Melbourne, Oct 25: In an exclusive column for TOI, Adam Gilchrist clarifies his stand after a chat with Sachin Tendulkar.
There were headlines around the cricketing globe on Friday suggesting that I had accused Indian batting great Sachin Tendulkar of being a bad sport and also that he had lied when giving evidence in the Harbhajan Singh racial vilification hearing earlier this year.
Neither of these accusations is true and I felt strongly enough on this to immediately ring Sachin once it was brought to my attention, to explain to him.
I am pleased to say that at the conclusion of our chat the same respect Sachin and I have always had for each other continues to exist. The headlines arose from the manner in which some journalists interpreted a couple of points I have made in an about-to-be released autobiography.
In the book, I mention that a cultural difference between our team and that of the Indians was the importance of shaking hands with the opposition after a loss. It's simply my thoughts and from my experiences it seemed that this routine wasn't as important to some oppositions as it was in Australia, where it is drilled into us from an early age.
I made the comment that Sachin and Harbhajan were sometimes not around to shake hands. Whether that is right or wrong is not my point. It was more the cultural differences I was trying to highlight, which it's fair to say, have been integral in most disputes or flare-ups between these two proud nations in the past.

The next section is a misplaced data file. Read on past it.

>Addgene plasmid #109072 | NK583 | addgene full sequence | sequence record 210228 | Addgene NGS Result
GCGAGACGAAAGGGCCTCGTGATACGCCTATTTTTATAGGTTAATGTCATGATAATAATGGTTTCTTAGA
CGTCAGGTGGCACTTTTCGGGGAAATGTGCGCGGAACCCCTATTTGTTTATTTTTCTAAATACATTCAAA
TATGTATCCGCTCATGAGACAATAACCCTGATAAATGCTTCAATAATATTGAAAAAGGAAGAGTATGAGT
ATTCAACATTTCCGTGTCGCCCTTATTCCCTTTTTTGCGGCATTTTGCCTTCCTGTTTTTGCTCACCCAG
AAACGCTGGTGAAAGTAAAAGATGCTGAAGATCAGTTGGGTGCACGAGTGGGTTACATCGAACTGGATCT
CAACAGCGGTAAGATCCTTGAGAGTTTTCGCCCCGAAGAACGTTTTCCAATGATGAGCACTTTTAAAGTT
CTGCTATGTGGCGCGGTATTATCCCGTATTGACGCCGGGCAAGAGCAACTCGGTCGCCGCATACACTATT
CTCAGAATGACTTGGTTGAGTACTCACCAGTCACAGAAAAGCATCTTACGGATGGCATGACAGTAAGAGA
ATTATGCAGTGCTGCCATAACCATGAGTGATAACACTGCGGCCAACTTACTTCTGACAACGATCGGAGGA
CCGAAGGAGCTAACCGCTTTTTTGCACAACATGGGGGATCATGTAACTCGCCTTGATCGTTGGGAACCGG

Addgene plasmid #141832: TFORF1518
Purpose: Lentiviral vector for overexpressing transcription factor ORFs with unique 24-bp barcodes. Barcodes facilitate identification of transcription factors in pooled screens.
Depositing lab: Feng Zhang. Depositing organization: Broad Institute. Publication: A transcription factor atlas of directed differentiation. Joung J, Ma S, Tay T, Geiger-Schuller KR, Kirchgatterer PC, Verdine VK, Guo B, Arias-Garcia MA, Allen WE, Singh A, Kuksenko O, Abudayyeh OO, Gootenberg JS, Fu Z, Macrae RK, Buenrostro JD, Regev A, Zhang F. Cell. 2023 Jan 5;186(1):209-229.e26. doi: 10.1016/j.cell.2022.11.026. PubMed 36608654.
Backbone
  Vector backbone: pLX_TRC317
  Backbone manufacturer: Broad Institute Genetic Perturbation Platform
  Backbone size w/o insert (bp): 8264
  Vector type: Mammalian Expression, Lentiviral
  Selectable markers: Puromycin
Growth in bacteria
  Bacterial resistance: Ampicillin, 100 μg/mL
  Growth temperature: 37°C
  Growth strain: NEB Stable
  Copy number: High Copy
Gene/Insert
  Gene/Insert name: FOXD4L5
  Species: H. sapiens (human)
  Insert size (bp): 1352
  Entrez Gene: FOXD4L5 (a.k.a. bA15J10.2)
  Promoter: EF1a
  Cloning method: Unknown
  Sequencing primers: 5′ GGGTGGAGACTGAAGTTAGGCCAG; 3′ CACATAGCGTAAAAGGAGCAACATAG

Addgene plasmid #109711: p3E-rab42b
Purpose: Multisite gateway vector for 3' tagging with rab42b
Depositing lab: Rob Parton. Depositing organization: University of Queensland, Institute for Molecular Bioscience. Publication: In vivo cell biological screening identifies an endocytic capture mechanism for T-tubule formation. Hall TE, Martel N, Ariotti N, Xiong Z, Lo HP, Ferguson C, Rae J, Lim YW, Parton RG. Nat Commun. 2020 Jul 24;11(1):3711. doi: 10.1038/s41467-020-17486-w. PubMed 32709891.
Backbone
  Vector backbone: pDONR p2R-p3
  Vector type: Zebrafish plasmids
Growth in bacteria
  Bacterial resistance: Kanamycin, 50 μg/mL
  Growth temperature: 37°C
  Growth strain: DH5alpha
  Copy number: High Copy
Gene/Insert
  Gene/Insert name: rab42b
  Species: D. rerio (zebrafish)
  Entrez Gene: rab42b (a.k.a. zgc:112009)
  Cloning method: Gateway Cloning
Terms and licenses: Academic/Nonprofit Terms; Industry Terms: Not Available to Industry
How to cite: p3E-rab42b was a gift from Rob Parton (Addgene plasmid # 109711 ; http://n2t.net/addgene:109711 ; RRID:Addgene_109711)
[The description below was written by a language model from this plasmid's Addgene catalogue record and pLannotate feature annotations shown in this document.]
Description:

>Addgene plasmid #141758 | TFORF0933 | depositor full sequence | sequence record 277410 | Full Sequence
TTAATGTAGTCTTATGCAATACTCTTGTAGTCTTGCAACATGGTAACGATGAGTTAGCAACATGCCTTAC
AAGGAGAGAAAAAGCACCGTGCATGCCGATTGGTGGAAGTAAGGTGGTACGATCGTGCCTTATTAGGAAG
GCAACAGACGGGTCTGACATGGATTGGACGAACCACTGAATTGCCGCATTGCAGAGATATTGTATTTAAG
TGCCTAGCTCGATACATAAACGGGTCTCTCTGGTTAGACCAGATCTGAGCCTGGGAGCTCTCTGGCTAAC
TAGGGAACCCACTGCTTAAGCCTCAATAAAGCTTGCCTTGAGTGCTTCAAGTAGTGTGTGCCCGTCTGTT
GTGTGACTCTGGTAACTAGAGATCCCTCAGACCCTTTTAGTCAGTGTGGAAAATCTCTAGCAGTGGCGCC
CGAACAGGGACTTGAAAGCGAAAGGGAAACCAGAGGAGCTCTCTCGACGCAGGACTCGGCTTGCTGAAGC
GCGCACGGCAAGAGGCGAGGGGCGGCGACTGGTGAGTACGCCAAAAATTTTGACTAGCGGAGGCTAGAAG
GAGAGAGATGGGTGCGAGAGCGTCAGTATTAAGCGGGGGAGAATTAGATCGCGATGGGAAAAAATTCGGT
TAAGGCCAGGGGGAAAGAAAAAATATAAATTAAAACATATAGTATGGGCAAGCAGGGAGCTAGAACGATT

Nowhere do I accuse Sachin of being a bad sport. With respect to the Harbhajan hearing, I obviously had to address it in the book as it was such a huge issue last summer and too big to ignore. That said, my only real reference to it was to recall the way the events unfolded from the initial hearing, the night the match finished, through to the final judicial hearing a few weeks later.
All I stated are the facts that everyone knows, that initially Sachin mentioned he wasn't sure what Harbhajan had said, then later confirmed his support when Harbhajan said he'd used a Hindi word in the heated exchange with Symonds. Nowhere do I accuse Sachin of lying. So to have spoken directly with Sachin about these matters was a great relief for me. I have always admired his amazing cricketing ability and have spoken regularly about how I believe he has set the finest example of how to handle fame and the extraordinary public profile that comes with being an Indian cricketing superstar.
I also feel that people who know me, or people who read the book in its entirety, will know only too well the sincere affection I have for India as a country and the very friendly, passionate people that live here.
I have always enjoyed touring here, and most importantly have many strong friendships in India. For those reasons and for my personal friendship with Sachin, I was most concerned that a few off-the-mark headlines and interpretations of my book could possibly sour those friendships.
Thankfully, that hasn't occurred and I look forward to visiting these shores both as a cricketer and personally, for many years to come.